Riyadh, Asharq Al-Awsat- Saudi Arabia announced earlier this week a new plan to retrain 40,000 mosque imams in all regions on communication skills and the culture of dialogue.
The King Abdulaziz Center for National Dialogue will carry out the training in cooperation with the Ministry of Islamic Affairs. The National Dialogue, which is a project that was launched in 2003 by Custodian of the Two Holy Mosques King Abdullah Bin Abdulaziz, is considered the largest project designed to achieve ideological change toward centrism and moderation and away from extremism and excess. This, in addition to broadening the base of dialogue among the various groups in Saudi society.
This inclination toward the spread of the ethos of dialogue and centrism within Saudi society, which the King Abdulaziz Center is seeking to implement, falls within the framework of reinforcing the results of the first National Dialogue meeting, which stressed the centrist nature of Islam in terms of belief and shari’a-related rules and highlighted its rejection of excess and extremism. The meeting emphasized that Islam does not accept disengagement from Shariaa constants; that it differentiates between extremism and excess, and between adhering to the Sunnah [of Prophet Muhammad] and committing to it. This, in addition to the realization that dissimilarity, ideological diversity, and a multiplicity of creeds are a reality that we see in our daily lives and a part of human nature, in which we must invest by establishing the base for a strategy for conduct in the fields of preaching, guidance, and dialogue.
In coordination with the King Abdulaziz Center for National Dialogue, government bodies in Saudi Arabia are seeking to spread an awareness of the importance of national unity and of the Shariaa principles on which national unity is based, in addition to the pioneering role of science and of scholars in Saudi Arabia in ensuring national unity by permitting ideological diversity among the various groups of society, accepting others’ opinions, projecting the central nature of Islam, and combating excess and extremism.
In December 2007, Saudi Interior Minister Prince Naif Bin Abdulaziz told the press that: “Mosque platforms are focusing on minor or outside issues at a time when the homeland and its citizens are suffering from major events that influence the fate of this homeland.” He pointed out that: “This reflects incapacity and shortcomings. We must shift our focus to the greatest danger of all — that is, deviation from religion and disobedience to those in charge.” This step to retrain mosque imams falls within the framework of the ethos of dialogue in an effort to reinforce ideological security, which is no less important than other security measures in the field. Prince Naif said that: “Unfortunately, to date, efforts to deal with the ideological aspect have fallen short of the standard that we hoped for.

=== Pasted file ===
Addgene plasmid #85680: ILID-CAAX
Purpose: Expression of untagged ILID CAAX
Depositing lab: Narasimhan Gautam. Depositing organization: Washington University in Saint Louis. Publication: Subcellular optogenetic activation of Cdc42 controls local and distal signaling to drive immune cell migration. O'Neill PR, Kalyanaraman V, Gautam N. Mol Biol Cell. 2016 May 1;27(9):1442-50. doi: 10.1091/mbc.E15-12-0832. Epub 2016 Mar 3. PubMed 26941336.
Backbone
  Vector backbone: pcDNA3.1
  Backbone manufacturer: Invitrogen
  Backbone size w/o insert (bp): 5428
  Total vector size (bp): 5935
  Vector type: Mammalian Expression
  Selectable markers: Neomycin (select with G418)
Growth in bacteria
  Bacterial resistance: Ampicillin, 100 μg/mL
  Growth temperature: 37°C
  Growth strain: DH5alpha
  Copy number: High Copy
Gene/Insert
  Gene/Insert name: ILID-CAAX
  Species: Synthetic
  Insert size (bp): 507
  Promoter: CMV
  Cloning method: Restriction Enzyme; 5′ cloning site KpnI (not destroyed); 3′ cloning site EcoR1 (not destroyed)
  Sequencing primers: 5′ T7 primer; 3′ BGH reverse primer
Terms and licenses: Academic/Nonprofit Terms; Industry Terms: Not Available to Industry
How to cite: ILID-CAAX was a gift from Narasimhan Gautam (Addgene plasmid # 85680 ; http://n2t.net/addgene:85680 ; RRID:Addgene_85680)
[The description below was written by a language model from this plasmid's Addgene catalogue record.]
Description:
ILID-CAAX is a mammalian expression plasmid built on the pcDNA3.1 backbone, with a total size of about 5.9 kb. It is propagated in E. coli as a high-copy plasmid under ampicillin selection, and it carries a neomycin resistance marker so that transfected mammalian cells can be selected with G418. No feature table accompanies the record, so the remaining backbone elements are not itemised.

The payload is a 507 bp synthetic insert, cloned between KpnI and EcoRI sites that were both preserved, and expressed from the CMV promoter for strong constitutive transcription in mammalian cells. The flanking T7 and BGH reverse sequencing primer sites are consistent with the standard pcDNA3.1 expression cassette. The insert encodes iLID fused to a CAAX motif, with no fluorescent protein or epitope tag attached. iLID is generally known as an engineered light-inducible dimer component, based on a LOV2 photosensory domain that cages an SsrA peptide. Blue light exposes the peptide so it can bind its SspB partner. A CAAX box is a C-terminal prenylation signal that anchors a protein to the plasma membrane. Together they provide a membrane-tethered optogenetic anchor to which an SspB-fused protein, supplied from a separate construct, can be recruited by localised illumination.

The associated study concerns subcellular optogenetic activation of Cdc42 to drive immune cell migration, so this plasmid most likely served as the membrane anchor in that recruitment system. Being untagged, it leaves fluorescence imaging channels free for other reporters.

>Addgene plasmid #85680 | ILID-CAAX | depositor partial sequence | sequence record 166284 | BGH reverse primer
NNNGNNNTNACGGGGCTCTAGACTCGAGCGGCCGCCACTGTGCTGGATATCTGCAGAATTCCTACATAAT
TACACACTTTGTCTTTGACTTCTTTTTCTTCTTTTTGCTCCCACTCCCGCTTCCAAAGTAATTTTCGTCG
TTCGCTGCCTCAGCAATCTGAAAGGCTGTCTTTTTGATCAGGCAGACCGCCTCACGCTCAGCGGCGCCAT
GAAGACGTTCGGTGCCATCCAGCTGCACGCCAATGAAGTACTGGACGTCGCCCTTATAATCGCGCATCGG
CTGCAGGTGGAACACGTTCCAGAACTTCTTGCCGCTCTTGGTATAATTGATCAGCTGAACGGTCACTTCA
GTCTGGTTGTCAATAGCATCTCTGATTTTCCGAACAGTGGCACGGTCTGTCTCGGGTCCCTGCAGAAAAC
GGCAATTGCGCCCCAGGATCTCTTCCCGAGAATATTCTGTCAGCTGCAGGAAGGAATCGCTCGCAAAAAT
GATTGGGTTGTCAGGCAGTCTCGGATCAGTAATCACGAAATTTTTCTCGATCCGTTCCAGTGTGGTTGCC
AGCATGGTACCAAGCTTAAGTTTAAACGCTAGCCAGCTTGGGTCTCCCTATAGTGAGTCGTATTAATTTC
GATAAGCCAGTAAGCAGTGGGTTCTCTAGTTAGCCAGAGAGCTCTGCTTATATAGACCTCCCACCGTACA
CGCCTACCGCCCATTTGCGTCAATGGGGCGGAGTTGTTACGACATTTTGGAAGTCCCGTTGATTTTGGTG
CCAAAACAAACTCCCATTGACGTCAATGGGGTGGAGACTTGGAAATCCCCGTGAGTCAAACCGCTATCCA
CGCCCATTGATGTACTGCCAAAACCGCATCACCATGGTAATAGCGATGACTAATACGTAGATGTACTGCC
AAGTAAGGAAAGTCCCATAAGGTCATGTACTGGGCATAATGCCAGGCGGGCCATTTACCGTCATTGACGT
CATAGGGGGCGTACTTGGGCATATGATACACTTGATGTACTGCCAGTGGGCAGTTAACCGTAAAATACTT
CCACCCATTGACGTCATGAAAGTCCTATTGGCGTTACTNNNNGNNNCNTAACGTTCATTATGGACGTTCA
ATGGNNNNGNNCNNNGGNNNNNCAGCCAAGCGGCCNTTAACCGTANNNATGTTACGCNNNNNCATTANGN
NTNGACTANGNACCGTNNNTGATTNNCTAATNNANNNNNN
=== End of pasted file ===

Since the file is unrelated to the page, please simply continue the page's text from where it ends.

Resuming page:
This is because security measures alone are not sufficient. Ideological measures protect our youth and prevent deviant ideas from reaching their minds.” He added: “Moreover, we are purifying these ideas, which are foreign to Islam yet which it is claimed are part and parcel of its teachings; in reality, Islam is innocent of such ideas and they damage it.” He went on: “I am not the only one to say that. Scholars, rational thinking people, and all those who possess some kind of knowledge in Shariaa-related fields, however limited, agree with me. These people were the first ones to work, and are still working, against Islam in an effort to further the goals of anti-Islamic parties. Thus, ideology-related efforts must be unique and distinct, and they must produce results on the ground.” It is worth noting that the Saudi National Dialogue has completed six major discussions addressing sensitive and important issues.
It has also produced a set of recommendations that were referred to the custodian of the two holy mosques. The seventh National Dialogue session is expected to begin in the Al-Qasim region on 21 April, and it will be addressing the topic of “Fields of Work and Employment: A Discussion between Society and Work Organizations.” This session will be held with the participation of government officials from the Ministries of Labor and Civil Service and from the Human Resources Development Fund [HRDF], in addition to businessmen and businesswomen, intellectuals, students, and unemployed workers of both genders.